Alert from Montgomery McCracken’s Bankruptcy & Corporate Restructuring Practice

May 16, 2012

Bankruptcy Perjury Not Cause for Deportation

On April 16, 2012, the Third Circuit Court of Appeals reversed a Jamaican immigrant’s deportation order even though he pled guilty to making a false statement under penalty of perjury in a chapter 11 bankruptcy case.   The panel concluded in Singh v. Attorney General of the United Sates, No, 11-988, 2012 WL 1255061 (3d Cir. Apr. 16, 2012), that because he never actually possessed funds being held by an informant for the Port Authority of New York and New Jersey in connection with his construction business bankruptcy, he could not be found to be an aggravated felon under 11 U.S.C. section 1101 (a)(43)(M)(i) and be deported.  This statute makes it a deportable aggravated felony if an alien causes an actual loss to a victim in excess of $10,000.

Nigel Singh was a lawful permanent resident in the U.S. since 1975 because he married a U.S. citizen.  He founded a construction company that wound up in bankruptcy in 2005.  At the time, Singh was being investigated for exchanging kickbacks for contract work from the Port Authority.  During a sting operation, while trying to hide $54,000 in revenue from a Port Authority project, unbeknown to Singh, he transferred it to an informant for the Port Authority.  In 2009 he pled guilty to a charge of failing to disclose all of the company assets on its bankruptcy petition in violation of 18 U.S.C. section 152(3).  In addition to a 10 month prison sentence and being directed to make restitution by having the $54,000 turned over to the company’s  bankruptcy estate trustee, the Department of Homeland Security successfully obtained a deportation order based upon Singh’s agreement to pay the $54,000 restitution as causing a loss to the trustee in excess of $10,000, making him an aggravated felon.  The Board of Immigration Appeals agreed and upheld Singh’s deportation.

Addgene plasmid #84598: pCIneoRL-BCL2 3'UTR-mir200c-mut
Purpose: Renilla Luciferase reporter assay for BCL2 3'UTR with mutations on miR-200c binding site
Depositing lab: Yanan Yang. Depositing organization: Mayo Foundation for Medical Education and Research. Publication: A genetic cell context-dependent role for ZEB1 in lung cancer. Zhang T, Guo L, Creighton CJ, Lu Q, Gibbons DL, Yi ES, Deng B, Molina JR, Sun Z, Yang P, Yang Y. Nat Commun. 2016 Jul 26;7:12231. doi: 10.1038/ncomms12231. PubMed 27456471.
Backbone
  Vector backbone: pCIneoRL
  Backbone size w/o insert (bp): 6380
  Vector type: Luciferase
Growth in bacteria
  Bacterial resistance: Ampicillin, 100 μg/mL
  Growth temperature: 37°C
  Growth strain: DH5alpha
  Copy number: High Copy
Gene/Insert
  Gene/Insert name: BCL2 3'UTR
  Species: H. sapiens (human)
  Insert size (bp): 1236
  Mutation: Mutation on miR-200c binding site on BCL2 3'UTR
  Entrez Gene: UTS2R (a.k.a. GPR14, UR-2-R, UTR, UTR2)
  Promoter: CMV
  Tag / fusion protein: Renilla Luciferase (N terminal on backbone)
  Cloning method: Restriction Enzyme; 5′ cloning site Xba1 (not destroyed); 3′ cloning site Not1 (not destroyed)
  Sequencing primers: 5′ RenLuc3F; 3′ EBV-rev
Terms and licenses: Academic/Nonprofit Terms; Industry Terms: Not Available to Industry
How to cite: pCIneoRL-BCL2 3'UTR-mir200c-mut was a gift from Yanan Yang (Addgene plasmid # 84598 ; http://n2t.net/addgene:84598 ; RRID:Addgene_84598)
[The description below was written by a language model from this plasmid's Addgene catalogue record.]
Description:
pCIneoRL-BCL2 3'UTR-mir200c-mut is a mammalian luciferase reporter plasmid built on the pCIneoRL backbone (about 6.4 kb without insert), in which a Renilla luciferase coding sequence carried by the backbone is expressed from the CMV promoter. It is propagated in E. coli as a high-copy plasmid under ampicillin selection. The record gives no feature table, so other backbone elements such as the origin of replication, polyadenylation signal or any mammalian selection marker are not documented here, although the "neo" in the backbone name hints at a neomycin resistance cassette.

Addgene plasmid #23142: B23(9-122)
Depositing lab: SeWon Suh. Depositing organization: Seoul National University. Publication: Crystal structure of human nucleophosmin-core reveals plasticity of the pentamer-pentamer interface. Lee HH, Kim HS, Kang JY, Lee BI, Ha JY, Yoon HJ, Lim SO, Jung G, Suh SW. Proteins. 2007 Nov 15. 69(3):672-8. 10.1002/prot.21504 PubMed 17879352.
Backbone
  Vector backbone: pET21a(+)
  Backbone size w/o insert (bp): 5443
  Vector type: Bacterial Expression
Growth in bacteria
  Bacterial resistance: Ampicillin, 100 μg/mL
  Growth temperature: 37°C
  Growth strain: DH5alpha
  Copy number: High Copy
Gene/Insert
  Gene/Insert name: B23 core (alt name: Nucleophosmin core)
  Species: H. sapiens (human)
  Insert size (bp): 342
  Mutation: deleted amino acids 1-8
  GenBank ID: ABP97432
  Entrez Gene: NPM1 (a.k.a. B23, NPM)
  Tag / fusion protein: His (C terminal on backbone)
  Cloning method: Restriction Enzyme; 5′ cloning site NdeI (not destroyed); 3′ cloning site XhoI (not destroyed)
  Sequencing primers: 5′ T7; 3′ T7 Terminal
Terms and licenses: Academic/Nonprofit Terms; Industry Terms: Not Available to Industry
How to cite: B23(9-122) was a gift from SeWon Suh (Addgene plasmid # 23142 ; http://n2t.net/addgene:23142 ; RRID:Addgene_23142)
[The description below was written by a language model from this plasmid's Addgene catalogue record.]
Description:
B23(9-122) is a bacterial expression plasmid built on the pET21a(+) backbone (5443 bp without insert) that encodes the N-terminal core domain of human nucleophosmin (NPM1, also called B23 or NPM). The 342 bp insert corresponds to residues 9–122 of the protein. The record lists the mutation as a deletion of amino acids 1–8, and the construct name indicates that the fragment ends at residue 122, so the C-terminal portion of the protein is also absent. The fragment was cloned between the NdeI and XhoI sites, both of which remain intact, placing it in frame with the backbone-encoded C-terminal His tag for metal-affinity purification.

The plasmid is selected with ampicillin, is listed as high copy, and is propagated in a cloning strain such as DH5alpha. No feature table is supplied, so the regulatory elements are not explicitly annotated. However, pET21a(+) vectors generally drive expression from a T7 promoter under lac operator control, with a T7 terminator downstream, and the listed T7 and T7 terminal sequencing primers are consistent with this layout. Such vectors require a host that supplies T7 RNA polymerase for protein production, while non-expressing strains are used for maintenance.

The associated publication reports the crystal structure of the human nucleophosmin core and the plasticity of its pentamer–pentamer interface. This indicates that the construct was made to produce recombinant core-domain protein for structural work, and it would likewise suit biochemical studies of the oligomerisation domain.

The Third Circuit disagreed.  The Panel found that Singh never possessed the funds being held by the Port Authority informant when he committed the  offense of failing to disclose them on the company’s bankruptcy petition.  Accordingly, he could not cause an actual loss to the trustee because he had no control over the funds.  Moreover, the Court noted that because the trustee was to receive the funds Singh tried to hide, there was no impact on the bankruptcy.  Since the government failed  to  meet its burden of showing that Singh caused an “actual loss” under the statute, Singh could not be found to be an aggravated felon under the deportation statute.

This case is yet another example of how bankruptcy matters intersect with other areas of the law and how bankruptcy professionals often rely on a multi-disciplinary approach in resolving complex matters affecting the administration of a bankruptcy estate.

Supreme Court Alert

The U.S. Supreme Court recently heard oral arguments on the propriety of depriving a secured creditor  of  the right to credit bid the amount of the debt owed to it in connection with a debtor’s disposition of property securing the debt under a plan of reorganization.  The issue was ripe for Supreme  Court adjudication given the split amongst the Third Circuit in the Philadelphia Newspapers case, upholding the Debtor’s right to sell property under a plan without a credit bid as long as the creditor receives the “indubitable equivalent” of what it is owed under section 1129 of the Bankruptcy Code (i.e. the proceeds of the sale), and the Seventh Circuit, in Radlax Gateway Hotel, LLC, where a similar reorganization plan provision was struck down as not being fair and equitable under Code section 1129.  The Radlax court disagreed and found that preventing a credit bid by a secured creditor deprives a creditor from protecting against undervaluation of its assets and was therefore inconsistent with other  provisions of Code section 1129.  Based upon the questions asked at oral argument, there is a consensus building that the Supreme Court will rule in favor of credit bidding.